Private collection, Italy, purchased directly from the artist
A gifted painter and draughtsman, Vincenzo Irolli (fig. 1) was born in Naples and was inspired to become an artist by seeing the works of Francesco Paolo Michetti and the young Antonio Mancini at the Esposizione Nazionale there in 1877. He became a pupil of Gioacchino Toma and Federico Maldarelli at the Istituto di Belle Arti in Naples, and first exhibited his work when he was still in his teens. He soon came under the influence of more Impressionistic painters such as Michetti and Domenico Morelli, although his style came perhaps closest to that of the Roman painter Mancini, who was a few years older. In 1879 Irolli exhibited a genre painting at the Esposizione Promotrice in Naples, which won the first prize.
Throughout his career, the artist made a particular specialty of genre paintings, interior scenes, portraits, still life subjects and religious scenes. In 1890 Irolli joined the Circolo Artistico Napoletano, and at around the same time joined several other local artists, including Giuseppe Casciaro, Vincenzo Migliaro, Attilio Pratella and Giuseppe De Sanctis, in contributing to the painted decoration of the elegant Caffe Gambrinus in the center of Naples. He continued to exhibit widely throughout Italy, notably in Naples, Venice and Milan, and also in Barcelona, Berlin, London, Munich and Paris, well into the 20th century. As one review of the Venice Biennale of 1920 noted, ‘We notice also with great pleasure the interiors and figure studies of Vincenzo Irolli, warm in color and full of light.’ Irolli’s paintings came to be much in demand among collectors in France, England and Germany.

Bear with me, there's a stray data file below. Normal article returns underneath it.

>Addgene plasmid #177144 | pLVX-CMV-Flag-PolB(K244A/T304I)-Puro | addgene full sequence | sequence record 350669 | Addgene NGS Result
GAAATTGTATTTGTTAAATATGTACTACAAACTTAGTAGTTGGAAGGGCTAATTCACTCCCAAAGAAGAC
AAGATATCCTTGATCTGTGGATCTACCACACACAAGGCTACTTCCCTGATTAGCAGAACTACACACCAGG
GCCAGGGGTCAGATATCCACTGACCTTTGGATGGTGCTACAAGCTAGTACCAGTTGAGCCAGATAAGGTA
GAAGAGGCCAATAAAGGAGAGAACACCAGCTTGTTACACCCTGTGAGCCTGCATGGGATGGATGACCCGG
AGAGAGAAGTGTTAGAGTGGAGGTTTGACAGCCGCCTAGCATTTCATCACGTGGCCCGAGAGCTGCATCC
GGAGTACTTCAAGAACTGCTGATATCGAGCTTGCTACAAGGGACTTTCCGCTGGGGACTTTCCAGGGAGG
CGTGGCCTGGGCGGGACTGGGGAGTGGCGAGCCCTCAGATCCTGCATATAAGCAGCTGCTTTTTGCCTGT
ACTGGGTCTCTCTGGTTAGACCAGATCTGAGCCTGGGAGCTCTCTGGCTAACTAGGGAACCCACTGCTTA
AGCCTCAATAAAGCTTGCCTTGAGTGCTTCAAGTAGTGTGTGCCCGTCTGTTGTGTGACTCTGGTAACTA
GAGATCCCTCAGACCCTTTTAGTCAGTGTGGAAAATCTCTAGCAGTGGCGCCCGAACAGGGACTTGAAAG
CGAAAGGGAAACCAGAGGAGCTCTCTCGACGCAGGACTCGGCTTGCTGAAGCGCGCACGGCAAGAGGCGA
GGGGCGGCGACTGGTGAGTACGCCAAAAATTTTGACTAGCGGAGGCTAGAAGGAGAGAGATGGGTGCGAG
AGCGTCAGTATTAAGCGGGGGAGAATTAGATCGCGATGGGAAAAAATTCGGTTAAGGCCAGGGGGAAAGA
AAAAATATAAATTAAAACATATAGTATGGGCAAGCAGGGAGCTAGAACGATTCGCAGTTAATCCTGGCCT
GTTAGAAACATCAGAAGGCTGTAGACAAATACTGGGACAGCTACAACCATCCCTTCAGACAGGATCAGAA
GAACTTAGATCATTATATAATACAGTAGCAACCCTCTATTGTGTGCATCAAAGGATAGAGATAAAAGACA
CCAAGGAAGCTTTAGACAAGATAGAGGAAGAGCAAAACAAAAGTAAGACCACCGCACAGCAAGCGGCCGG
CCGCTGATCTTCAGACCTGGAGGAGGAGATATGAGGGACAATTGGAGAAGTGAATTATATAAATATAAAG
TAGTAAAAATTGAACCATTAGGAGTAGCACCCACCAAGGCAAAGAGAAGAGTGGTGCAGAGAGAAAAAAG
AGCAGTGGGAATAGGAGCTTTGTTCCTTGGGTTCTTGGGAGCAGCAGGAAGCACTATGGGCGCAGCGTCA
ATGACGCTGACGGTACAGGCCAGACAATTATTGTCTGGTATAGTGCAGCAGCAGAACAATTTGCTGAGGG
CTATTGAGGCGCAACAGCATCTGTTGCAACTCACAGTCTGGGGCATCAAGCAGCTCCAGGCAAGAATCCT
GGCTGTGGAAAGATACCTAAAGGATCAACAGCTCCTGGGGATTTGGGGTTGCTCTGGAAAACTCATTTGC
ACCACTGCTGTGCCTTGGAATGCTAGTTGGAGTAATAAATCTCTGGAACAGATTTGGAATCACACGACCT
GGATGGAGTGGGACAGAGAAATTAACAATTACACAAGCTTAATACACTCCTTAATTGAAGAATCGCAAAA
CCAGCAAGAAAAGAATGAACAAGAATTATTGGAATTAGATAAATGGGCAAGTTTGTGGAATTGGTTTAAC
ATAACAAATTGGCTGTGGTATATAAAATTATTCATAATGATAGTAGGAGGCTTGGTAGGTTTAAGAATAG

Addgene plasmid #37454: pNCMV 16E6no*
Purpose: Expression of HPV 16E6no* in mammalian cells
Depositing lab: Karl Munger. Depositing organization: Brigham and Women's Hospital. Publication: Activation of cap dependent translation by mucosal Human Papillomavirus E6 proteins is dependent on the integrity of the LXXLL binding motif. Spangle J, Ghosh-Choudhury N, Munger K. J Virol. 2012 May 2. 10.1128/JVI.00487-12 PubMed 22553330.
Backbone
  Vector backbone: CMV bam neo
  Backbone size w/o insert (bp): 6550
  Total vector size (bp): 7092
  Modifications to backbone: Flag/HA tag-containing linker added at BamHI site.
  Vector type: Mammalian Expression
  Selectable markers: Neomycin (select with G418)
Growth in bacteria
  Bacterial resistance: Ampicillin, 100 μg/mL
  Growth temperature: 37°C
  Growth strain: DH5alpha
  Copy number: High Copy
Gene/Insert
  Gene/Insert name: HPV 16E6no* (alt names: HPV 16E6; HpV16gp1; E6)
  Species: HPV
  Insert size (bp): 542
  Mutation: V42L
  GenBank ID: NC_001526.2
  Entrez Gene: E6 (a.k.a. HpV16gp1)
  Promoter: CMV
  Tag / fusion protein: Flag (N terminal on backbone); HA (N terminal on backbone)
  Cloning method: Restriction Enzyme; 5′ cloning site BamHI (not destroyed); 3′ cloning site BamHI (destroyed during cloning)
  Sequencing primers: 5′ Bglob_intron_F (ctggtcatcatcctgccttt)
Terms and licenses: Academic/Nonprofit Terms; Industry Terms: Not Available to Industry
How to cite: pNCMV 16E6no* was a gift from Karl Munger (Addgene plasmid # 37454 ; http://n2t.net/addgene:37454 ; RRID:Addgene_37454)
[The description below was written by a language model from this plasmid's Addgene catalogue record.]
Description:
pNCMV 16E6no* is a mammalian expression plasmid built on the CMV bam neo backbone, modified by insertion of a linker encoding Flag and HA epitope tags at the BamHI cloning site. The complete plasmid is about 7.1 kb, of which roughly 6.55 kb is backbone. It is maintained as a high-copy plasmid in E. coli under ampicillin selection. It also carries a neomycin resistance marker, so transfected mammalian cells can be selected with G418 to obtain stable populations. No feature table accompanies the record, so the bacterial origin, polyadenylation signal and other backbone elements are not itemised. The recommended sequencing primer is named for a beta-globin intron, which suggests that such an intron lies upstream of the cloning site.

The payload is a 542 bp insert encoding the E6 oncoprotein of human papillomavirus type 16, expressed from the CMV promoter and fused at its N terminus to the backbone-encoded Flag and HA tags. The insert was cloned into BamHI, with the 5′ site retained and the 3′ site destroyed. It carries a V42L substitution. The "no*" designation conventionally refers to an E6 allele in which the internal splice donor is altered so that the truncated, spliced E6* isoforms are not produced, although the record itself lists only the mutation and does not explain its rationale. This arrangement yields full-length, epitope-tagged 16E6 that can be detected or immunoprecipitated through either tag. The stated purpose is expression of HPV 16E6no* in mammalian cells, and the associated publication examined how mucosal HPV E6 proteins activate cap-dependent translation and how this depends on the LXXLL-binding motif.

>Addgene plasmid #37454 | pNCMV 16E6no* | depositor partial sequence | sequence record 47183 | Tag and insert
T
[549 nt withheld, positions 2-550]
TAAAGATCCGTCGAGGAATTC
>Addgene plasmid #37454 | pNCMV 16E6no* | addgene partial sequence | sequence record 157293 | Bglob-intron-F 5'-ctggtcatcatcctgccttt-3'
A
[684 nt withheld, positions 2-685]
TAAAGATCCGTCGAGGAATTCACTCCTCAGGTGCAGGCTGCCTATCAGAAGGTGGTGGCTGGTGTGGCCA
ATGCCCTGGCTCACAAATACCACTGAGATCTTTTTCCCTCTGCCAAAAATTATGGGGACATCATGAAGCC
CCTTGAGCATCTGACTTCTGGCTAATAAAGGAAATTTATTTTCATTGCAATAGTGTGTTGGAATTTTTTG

Irolli was highly praised as a draughtsman throughout much of his career. In 1923, when several of his works were included in an exhibition of the work of Italian and European watercolorists in Milan, a review of the exhibition in an American magazine noted that ‘among the figure work the five paintings by Vincenzo Irolli claim a front place through their marvelous technique giving an effect which equals and almost surpasses that of oil painting in richness and depth of color.’
As Leopoldo Montanari, a close friend of the artist and a major collector of his paintings, wrote poetically of his work, ‘Irolli has the portentous ease of drawing, a perfect chromatic perception, a profound sense of anatomy and a quick touch like lightning. In just a few moments, the fleeting impression of a thunderstorm, a sunset, a light effect, the smile of a child, the reproach of a sleeping child, the appearance of a guest, the agony of a fish. '
Irolli’s energetic, painterly manner is especially evident in the present work. Painted circa 1900, the portrait depicts the artist’s daughter Marchetti (fig. 2).